Fifteen years ago I arrived in the land down under as a Pommy backpacker. In Cairns, Queensland at around 6 am with my sister, Karen, mum and her partner, John. The first Australian person we met imprinted himself firmly on my memory: the taxi driver, Bruce. Those long startlingly white knee-high socks, complete with short shorts and Jesus sandals made me think, in my befuddled jet lag fuzz, we’d landed in another era, or maybe in Germany. No: it was definitely the land down under.
Mr Knee-High Socks dropped us off at our accommodation, right on the Esplanade. The art deco façade was blush pink and racing green, shaded by towering palm trees, waving in the breeze. It had looked nicer on the internet, the vinyl sign advertising “Rooms from $36” cheapened it somewhat. Yep $36! That was back in the year 2000.
The air was clammy and sweaty, like a load of wet washing left in the machine. For a family from the north of England, used to seeing grey skies and drizzle, this southern sky was vast and endless. The sun had just peeped over the escarpment in all in its orange glory to greet us. As did the mosquitos who feasted on our sweet blood.
Too early to check in so we sat and watched the morning awaken. Rainbow-coloured lorikeets slurped and bathed in the mossy pond at the hotel, which had looked like a generous, inviting swimming pool on the Internet where we could ‘cool off for a refreshing dip’. A flurry of cockatoos like fluttering white tissues screamed and stripped the bark from the palm trees in a frenzy. Cicadas droned and clicked. Even the earth and grass beneath our feet seemed to hum along with the cacophony of noise. We’d arrived: in the land down under.
We spent the day exploring the town and booking trips. Mum and I hitched a ride (you do these things when on holiday!) in the back of the hotel handyman’s Ute — another elderly gentleman with knee-high white socks — to the Olympic swimming pool, where the water was the same mouthwash blue as the sky. And where I discovered the disparity between a good English swimmer (as I’d considered myself) and a good Australian swimmer, whose powerful shoulders thrashed the water with effortless strokes.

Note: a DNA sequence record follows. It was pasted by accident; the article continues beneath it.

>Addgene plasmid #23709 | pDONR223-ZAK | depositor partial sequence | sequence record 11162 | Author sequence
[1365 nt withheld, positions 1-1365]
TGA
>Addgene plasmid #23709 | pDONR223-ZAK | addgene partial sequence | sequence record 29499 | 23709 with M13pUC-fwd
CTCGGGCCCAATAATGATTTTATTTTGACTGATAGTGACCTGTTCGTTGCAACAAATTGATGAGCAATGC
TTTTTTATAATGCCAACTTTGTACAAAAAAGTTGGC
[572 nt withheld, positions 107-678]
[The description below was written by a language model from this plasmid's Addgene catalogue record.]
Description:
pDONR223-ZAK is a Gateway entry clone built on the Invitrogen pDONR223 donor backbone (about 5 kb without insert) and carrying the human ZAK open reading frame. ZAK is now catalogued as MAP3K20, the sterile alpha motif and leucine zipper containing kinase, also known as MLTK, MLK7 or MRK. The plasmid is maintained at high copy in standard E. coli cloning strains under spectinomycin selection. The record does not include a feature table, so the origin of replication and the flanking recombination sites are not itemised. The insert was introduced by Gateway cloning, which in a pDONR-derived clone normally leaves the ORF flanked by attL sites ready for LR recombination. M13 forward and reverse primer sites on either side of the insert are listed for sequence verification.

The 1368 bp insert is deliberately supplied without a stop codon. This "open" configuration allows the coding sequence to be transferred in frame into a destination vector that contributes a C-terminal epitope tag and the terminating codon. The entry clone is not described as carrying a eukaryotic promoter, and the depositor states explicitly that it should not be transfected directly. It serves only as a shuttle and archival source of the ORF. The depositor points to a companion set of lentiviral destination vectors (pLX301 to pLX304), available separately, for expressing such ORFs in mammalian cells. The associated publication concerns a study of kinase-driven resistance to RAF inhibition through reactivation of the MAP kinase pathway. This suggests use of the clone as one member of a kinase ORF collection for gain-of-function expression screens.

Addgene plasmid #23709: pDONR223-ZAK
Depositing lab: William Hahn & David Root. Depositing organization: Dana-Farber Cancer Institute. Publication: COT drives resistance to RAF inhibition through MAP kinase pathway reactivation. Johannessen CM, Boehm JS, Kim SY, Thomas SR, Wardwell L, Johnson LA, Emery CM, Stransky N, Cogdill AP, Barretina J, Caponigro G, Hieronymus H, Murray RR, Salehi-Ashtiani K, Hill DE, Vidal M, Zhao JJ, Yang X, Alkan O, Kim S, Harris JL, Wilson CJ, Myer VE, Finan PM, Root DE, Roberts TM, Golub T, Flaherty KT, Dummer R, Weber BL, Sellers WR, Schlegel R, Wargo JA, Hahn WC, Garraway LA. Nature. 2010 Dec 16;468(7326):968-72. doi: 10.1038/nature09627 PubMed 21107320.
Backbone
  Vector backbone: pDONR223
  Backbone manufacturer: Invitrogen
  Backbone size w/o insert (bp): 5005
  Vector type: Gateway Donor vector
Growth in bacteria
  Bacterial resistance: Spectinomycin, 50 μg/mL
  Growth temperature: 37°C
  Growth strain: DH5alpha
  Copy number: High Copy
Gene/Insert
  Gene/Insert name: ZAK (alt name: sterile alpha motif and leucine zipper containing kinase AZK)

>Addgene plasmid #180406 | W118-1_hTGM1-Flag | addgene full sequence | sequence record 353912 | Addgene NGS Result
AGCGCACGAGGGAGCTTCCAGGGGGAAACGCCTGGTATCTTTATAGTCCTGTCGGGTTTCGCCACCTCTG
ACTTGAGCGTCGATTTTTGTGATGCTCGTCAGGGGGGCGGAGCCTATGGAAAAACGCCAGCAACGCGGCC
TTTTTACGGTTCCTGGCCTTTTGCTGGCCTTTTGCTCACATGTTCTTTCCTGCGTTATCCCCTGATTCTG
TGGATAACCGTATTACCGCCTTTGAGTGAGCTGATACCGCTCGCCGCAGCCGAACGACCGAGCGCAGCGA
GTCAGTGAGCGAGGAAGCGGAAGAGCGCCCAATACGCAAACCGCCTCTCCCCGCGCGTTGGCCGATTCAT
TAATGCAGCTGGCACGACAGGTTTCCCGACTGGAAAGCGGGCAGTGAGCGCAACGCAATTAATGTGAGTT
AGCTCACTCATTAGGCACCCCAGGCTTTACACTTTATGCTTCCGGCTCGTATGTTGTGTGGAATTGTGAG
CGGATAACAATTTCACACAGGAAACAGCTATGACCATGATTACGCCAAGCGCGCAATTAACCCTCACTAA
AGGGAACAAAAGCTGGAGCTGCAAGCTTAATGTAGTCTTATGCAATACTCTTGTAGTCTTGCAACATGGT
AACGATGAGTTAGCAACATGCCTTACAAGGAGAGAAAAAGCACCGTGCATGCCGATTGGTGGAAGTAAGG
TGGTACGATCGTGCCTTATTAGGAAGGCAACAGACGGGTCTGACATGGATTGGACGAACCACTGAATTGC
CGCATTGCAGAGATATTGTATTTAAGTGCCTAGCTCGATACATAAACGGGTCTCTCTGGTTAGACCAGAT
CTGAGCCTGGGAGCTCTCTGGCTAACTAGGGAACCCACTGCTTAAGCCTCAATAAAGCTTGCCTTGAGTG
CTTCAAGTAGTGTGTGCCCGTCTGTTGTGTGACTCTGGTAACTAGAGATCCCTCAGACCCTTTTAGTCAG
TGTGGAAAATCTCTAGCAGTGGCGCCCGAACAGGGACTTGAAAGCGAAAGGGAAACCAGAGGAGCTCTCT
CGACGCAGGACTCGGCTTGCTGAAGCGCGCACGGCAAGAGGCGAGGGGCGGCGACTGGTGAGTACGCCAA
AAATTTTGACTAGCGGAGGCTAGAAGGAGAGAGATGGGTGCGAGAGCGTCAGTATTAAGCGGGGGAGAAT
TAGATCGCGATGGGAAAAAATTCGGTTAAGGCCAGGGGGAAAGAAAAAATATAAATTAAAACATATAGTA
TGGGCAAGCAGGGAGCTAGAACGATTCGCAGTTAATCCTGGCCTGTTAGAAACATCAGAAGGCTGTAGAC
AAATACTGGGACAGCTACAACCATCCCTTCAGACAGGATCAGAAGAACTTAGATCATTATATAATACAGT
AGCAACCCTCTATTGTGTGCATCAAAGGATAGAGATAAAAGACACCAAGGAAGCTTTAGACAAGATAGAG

The sky turned from mouthwash blue to the grisly stewed tea colour we were familiar with. So, naively, and despite the clammy heat, we assumed cloud cover meant no sunburn. The first of many rookie errors for us bleached white folk from the north of England. We finished the day with swollen feet, skin blistered pink like boiled ham and mosquito-bitten.
For dinner another new experience: not kangaroo or crocodile but Thai. Hard to believe now, but it was the year 2000 and we were a family from the north of England! After a long day we retired to our hotel, where my sister discovered a fresh problem. She couldn’t remove her contact lens. The humidity (presumably the culprit as it had never happened in our drizzly climate) had caused it not just to stick to her eyeball like glue but also to work itself up into an impossible to reach place behind her eyeball. After flushing and pushing we (mum, sister and I) decided to go to the hospital, which was conveniently located about 300-metres away.
Thankfully it was more efficient than English A&Es – no four-hour wait, we were in and out in no time, as was the contact lens. She said they’d removed her eyeball to retrieve it and the experience had been like riding on a big dipper.
Don’t walk home, get a taxi, we were told by hospital staff. But our hotel is literally a two-minute walk, we explained. You’ll be robbed, they told us. That’s why the doors are locked; tourists are easy prey for Aboriginals searching for a quick fix. They circled the entrance doors, like zombies, shifting from foot to foot. We took their advice on the taxi, only to discover that John had been robbed as he slept, having (trustingly) left the door unlocked.
And so concluded my eventful day one in Australia. The following days and weeks were just as magical and exciting: the Great Barrier Reef, Kuranda railway, banana and sugar plantations and Palm Cove, followed by Brisbane. Then Sydney – the jewel that captivated this nomad and held her tightly in its clutches.
Every time I see the local bus driver in his knee-high white socks and the cockatoos in my garden I remember that first day in Australia. I’m the story of the Pommy backpacker who never went home, who is still in love with God’s marvelous country down under fifteen years later.